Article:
Flexbox gives you precise alignment and stacking control for all the contents inside an element, solving many layout problems that designers struggle with.
Flexbox, also known as flex or flexible box layout, allows you to control the alignment of elements in a box in any way you’d like — solving complex layout problems that designers have been struggling with for years.
In this lesson:
The flex parent is the parent element. You can create a flex container out of any element that already has elements inside of it. To create a flex parent out of an element, select the element and set the display setting to flex.
Unlike other display settings, enabling flex on a parent element will affect the layout of the direct children elements inside of it. When you enable the flex display setting for a parent element, the children of that parent element align to the left and stack horizontally by default.
Flex containers will not affect or change the layout of the children within their direct, child elements.
Once you’ve created a flex container out of a parent element, the direct children of that element become flex children. To override the layout settings for a flex child, select the element and adjust the layout settings.
Once you change the layout setting of a parent element to flex, you’ll have a number of layout options for both the flex parent child elements they contain.
The direction of a flex parent is set to horizontal by default. You can switch the direction to vertical in the flex layout settings.
You can reverse the alignment of your flex parent layout in the direction settings. Reversing the layout of your flex parent is especially useful for RTL sites and when it’s necessary to reverse layouts on smaller breakpoints.
To change the alignment of flex children within a flex parent, select the flex parent and select your desired alignment under the layout direction settings.
To align child elements horizontally, select one of the following alignment options:
To align flex children vertically, select one of the following alignment options:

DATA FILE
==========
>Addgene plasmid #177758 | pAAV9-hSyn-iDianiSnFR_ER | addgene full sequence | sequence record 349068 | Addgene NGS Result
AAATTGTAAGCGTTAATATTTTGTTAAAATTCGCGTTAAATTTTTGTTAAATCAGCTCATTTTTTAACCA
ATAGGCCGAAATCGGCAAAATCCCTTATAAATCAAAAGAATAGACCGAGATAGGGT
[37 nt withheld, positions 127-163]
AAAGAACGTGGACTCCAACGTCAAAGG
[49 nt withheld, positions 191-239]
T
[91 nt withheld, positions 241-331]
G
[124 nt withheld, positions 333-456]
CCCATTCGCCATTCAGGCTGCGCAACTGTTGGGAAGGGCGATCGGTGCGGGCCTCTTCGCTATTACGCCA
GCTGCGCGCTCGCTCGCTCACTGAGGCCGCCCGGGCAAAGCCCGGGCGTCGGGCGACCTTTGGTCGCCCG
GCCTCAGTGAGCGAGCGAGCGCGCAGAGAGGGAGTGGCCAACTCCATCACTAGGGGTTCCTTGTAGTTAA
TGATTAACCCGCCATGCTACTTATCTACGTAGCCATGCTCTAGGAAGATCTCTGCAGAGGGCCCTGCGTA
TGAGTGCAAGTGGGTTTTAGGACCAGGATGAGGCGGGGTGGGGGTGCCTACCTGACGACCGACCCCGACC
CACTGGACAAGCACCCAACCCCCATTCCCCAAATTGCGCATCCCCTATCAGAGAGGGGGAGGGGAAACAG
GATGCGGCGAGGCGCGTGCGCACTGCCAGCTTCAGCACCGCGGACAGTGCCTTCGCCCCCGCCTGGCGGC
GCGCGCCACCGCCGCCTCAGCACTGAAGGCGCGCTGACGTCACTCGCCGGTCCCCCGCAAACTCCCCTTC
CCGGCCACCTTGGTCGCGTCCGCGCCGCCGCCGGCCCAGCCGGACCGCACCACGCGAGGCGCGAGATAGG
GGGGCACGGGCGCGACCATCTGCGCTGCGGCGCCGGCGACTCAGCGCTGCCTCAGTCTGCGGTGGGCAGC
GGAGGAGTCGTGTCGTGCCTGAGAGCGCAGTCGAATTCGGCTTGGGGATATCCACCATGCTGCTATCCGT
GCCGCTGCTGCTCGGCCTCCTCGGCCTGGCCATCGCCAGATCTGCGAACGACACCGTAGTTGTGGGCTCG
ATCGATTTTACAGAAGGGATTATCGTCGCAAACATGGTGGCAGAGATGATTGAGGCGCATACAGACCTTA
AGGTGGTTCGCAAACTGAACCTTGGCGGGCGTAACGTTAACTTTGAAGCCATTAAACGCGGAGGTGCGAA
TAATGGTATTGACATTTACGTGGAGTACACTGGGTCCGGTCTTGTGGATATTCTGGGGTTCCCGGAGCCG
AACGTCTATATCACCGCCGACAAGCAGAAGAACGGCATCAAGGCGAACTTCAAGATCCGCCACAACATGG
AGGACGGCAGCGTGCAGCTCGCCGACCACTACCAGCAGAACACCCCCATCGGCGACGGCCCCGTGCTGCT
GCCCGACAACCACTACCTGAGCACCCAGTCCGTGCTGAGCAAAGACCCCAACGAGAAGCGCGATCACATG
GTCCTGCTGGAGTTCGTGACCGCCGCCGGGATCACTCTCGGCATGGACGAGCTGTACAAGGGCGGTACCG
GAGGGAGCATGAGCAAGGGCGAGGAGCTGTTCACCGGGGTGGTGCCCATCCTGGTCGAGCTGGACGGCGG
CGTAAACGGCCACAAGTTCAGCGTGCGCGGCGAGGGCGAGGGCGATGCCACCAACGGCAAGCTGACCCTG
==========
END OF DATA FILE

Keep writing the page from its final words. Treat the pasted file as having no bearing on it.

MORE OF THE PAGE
By default, flex children will always try to fit on a single line. You can change that by wrapping the children in the layout settings.
There are different options for aligning multiple rows of content horizontally:
A flex child is the direct child of any flex parent, any element that has its display layout set to flex. The default layout of flex children is based on the flex layout set on the flex container.
To configure the layout for a flex child within the flex parent, select the element and change the sizing, alignment, and display order.
With the main sizing presets, you can tell the flex child how it should stretch in the flex parent. Each flex child can have its own size settings, allowing for a wide array of layout options:
If you choose to customize the grow and shrink behavior of an element, you’ll enter a number to determine how much the flex child will shrink or grow relative to other child elements.
Set the grow value to define how much a flex child can grow relative to other child elements when free space inside the parent element is distributed. If the value is set to 0, it won’t grow larger than it needs to.
Set the shrink value to define how much a flex child can shrink relative to other children when negative free space is distributed. If the value is set to 0, it won’t shrink even in overflow situations.
Set the basis value to define the default size of an element before flex grow or flex shrink come into play. You can set this to a specific dimension (e.g., 20%, 250px, etc.) or Auto. If set to Auto, the default size of a flex child will be based on its width or height (if set) or its content. If set to a specific dimension, the content or width/height of an element will be ignored before distributing size between flex children.
Reordering flex children comes in handy when you want mobile device users to see different content than users on desktop devices. By default, flex children display in the same order as they are placed in the source code. To override this, you can use the order setting presets or the custom order option.
Custom order can be defined as a number, which specifies the order in which the flex child appears inside a flex container. Flex children with the same custom order value will be laid out in the order they are placed originally.
When using custom order, do not use the presets to specify the first or last element in your list. “First” sets the order of the flex child to -1, and “Last” sets the order to 1. When using custom order, any number greater than 1 will place the element after any element with order set to last. Any number smaller than -1 will place the element before any element set to first.